If you’re living in rented property in the UK, then you’re entitled to a certain standard of living.
If your landlord has allowed the property to fall into disrepair and hasn’t attempted to fix it, then you could be entitled to make a housing disrepair claim.
Your Rights as a Tenant
If you’re renting, then you should expect your home to be fit for human habitation. You’ll also have certain responsibilities, like paying your rent on time, and paying any other charges you’re agreed with the landlord.
Even if you feel like you’ve been wronged, it’s important to keep up your end of the bargain.
The Landlord’s Responsibilities
It’s your landlord’s job to ensure that the property is fit to live in. They should make sure that boilers and smoke alarms are installed and in good working order.
They might also have to make reasonable adjustments to make life easier for disabled tenants – for example, by installing handrails.
For Houses in Multiple Occupations (HMOs), there are extra responsibilities to contend with, as each separate division of the property will need a supply of gas, electricity and water.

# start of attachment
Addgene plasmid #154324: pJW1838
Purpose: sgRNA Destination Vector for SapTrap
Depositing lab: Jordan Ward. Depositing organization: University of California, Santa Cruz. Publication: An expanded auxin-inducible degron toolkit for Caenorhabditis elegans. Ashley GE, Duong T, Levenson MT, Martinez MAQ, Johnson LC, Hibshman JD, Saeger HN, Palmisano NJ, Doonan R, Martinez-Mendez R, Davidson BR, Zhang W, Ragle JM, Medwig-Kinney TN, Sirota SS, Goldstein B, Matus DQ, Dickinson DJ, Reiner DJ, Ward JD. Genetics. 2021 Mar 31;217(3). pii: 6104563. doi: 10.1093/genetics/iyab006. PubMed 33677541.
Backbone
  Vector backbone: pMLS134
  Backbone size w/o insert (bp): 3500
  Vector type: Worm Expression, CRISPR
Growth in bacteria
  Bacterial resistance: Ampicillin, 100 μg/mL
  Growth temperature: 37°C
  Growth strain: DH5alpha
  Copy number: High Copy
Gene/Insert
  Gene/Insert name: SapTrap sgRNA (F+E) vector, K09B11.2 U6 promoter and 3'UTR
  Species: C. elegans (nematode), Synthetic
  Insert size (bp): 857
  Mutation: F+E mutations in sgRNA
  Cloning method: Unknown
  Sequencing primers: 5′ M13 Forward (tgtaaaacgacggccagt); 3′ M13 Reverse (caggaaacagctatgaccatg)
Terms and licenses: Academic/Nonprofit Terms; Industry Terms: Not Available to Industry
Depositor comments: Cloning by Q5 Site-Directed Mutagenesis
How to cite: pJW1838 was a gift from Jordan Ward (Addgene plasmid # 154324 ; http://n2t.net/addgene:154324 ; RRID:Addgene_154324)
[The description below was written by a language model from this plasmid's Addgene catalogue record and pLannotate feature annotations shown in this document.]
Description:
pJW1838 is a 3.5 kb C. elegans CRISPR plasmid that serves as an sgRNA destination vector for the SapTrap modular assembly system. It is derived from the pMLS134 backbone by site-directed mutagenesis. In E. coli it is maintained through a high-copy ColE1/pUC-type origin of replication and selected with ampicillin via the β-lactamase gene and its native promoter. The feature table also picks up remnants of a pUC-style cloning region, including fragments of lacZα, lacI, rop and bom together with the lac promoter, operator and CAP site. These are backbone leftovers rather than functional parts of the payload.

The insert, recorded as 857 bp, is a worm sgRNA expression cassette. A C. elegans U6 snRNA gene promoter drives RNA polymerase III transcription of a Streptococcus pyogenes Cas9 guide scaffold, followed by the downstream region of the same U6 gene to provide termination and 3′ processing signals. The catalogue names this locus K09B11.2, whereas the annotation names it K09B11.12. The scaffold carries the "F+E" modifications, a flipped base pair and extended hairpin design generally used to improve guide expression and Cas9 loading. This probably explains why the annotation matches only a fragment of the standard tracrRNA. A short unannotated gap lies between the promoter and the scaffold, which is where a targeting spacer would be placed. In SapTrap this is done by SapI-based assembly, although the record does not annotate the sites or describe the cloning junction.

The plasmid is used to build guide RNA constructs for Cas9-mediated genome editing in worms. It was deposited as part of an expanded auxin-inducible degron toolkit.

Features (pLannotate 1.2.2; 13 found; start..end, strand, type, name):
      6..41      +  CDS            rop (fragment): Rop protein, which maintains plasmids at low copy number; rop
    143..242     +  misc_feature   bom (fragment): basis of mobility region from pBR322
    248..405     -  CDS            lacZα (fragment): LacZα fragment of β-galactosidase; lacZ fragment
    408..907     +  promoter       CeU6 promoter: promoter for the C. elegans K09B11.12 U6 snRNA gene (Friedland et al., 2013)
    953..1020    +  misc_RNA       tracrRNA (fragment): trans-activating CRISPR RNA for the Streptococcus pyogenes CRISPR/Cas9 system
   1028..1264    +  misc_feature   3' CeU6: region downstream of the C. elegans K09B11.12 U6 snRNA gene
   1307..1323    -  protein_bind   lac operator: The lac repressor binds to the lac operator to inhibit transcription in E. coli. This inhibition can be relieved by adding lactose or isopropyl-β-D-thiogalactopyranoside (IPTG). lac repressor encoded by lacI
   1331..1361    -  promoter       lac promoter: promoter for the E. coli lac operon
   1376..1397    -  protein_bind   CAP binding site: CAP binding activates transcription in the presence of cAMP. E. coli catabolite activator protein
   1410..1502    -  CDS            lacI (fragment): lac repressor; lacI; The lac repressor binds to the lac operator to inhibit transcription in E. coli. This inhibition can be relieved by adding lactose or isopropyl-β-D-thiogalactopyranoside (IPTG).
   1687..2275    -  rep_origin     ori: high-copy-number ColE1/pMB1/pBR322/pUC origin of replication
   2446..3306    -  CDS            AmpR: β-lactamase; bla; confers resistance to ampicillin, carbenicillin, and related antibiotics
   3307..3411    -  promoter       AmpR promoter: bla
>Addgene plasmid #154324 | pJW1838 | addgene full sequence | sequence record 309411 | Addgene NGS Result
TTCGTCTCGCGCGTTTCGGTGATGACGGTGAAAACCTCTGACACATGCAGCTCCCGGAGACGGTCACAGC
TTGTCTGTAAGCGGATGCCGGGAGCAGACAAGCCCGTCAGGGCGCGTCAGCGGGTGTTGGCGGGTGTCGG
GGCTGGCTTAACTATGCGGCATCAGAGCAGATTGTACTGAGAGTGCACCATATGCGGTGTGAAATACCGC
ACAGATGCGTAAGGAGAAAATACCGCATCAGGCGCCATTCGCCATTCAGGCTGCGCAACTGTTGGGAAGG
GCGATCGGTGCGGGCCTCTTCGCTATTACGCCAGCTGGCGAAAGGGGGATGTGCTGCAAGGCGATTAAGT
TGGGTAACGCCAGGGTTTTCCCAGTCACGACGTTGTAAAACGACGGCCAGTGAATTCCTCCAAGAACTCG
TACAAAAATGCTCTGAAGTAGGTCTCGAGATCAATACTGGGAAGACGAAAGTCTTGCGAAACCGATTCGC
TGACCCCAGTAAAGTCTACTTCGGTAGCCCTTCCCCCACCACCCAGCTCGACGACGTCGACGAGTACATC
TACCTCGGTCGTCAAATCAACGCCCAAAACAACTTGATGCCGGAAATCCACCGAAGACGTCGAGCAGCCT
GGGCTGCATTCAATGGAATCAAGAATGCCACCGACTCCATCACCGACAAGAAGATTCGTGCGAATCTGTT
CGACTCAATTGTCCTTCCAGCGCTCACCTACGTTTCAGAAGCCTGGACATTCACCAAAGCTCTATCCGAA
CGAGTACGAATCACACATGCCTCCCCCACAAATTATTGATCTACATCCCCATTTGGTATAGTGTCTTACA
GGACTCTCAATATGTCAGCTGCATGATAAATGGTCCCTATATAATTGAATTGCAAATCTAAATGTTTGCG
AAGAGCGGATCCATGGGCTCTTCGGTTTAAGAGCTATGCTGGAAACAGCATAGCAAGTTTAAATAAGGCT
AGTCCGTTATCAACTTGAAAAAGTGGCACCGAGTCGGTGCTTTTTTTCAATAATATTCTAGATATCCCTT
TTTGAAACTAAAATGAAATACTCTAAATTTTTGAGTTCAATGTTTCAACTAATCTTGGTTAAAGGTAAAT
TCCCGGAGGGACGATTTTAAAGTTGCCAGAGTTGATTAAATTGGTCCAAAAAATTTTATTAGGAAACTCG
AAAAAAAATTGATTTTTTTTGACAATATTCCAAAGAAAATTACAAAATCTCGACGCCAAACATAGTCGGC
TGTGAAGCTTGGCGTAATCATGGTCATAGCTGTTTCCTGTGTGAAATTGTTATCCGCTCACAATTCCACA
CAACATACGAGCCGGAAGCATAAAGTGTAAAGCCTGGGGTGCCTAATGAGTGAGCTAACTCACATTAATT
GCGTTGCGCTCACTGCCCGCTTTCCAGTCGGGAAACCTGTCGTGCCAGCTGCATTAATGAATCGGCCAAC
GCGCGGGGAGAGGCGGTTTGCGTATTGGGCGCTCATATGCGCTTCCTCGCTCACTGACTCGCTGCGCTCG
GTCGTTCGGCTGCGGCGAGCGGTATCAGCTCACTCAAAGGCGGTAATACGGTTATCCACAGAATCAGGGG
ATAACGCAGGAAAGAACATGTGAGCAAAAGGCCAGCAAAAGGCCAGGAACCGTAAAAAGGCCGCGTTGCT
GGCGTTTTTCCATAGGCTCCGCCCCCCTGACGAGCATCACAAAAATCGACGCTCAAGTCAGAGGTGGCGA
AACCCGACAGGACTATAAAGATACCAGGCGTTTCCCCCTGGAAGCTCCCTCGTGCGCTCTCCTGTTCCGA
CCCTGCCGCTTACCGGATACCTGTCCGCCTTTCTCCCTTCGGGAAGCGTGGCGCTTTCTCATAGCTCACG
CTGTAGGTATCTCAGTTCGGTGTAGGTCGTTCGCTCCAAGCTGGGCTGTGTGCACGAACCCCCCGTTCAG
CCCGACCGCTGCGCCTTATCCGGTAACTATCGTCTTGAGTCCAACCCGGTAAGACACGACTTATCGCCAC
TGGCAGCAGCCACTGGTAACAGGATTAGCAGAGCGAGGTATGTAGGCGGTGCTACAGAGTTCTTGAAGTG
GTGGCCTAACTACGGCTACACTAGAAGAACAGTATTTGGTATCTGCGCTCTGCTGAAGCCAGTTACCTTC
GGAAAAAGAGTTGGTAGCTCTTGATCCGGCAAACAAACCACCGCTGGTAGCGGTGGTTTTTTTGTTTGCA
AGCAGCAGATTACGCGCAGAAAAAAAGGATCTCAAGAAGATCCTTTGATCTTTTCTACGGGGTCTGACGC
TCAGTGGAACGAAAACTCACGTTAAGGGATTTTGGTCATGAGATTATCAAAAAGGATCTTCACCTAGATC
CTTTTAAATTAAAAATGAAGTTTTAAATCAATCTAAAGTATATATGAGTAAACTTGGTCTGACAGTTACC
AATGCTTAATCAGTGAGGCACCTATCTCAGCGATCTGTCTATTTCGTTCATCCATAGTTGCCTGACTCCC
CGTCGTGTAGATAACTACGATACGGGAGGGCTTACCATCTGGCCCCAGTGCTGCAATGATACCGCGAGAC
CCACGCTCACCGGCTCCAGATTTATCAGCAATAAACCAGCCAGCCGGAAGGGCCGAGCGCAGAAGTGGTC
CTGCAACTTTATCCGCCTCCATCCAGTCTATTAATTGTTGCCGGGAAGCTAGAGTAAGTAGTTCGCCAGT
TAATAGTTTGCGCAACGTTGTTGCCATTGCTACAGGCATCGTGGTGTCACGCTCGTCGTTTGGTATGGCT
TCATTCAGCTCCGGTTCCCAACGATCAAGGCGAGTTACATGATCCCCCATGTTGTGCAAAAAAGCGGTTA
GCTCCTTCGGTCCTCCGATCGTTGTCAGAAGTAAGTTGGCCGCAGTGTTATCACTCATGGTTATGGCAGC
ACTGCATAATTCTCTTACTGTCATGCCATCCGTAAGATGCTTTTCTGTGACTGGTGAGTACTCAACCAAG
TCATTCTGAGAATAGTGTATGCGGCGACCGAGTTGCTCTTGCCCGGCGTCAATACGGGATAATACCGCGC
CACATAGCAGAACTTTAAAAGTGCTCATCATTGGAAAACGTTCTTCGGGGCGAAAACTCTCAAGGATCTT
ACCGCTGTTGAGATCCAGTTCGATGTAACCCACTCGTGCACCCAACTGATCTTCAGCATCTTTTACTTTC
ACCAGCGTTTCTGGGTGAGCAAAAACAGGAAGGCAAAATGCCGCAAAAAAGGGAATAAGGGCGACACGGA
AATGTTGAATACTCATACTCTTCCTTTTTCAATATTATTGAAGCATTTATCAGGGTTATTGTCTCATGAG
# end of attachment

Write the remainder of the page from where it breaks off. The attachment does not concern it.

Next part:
In some cases, the tenant’s misuse of the property might cause a problem. If you are not using the extractor fan whilst you’re cooking or showering, then your landlord can plausibly claim not to be responsible for the ensuing mould.
Of course, landlords can only take corrective action if they’re aware of the problem – which means that you’ll need to tell them about it. Having said that, they can’t always plead ignorance. We’ll return to this in a moment.
What does Housing Disrepair Look Like?
The term ‘unfit for human habitation’ might seem like a pretty subjective one. So, what are we really talking about?
Homes that have extensive damp and mould problems would certainly qualify. In this case, the smell can be terrible and the spores can cause respiratory problems, especially to those who are already vulnerable.
If the home gets too hot, or too cold, then it might also qualify. All homes should have a source of safe drinking water, and be free of infestation from vermin.
The Defective Premises Act 1972 imposes several duties of care upon the landlord. Among these is a responsibility to ensure that defects in your home do not cause damage to people inside it – be those people visitors or tenants.
If the landlord knows, or ought to have known, about the problem, then the duty applies. So, unless the tenant is actively concealing it from them, they have a case to answer.
When can you Claim?
If you’ve made your landlord aware of the problem and they’ve failed to take corrective action, then it might be time to take legal action.
You’ll need to have given them a reasonable chance to address the issue and have tangible evidence of any correspondence.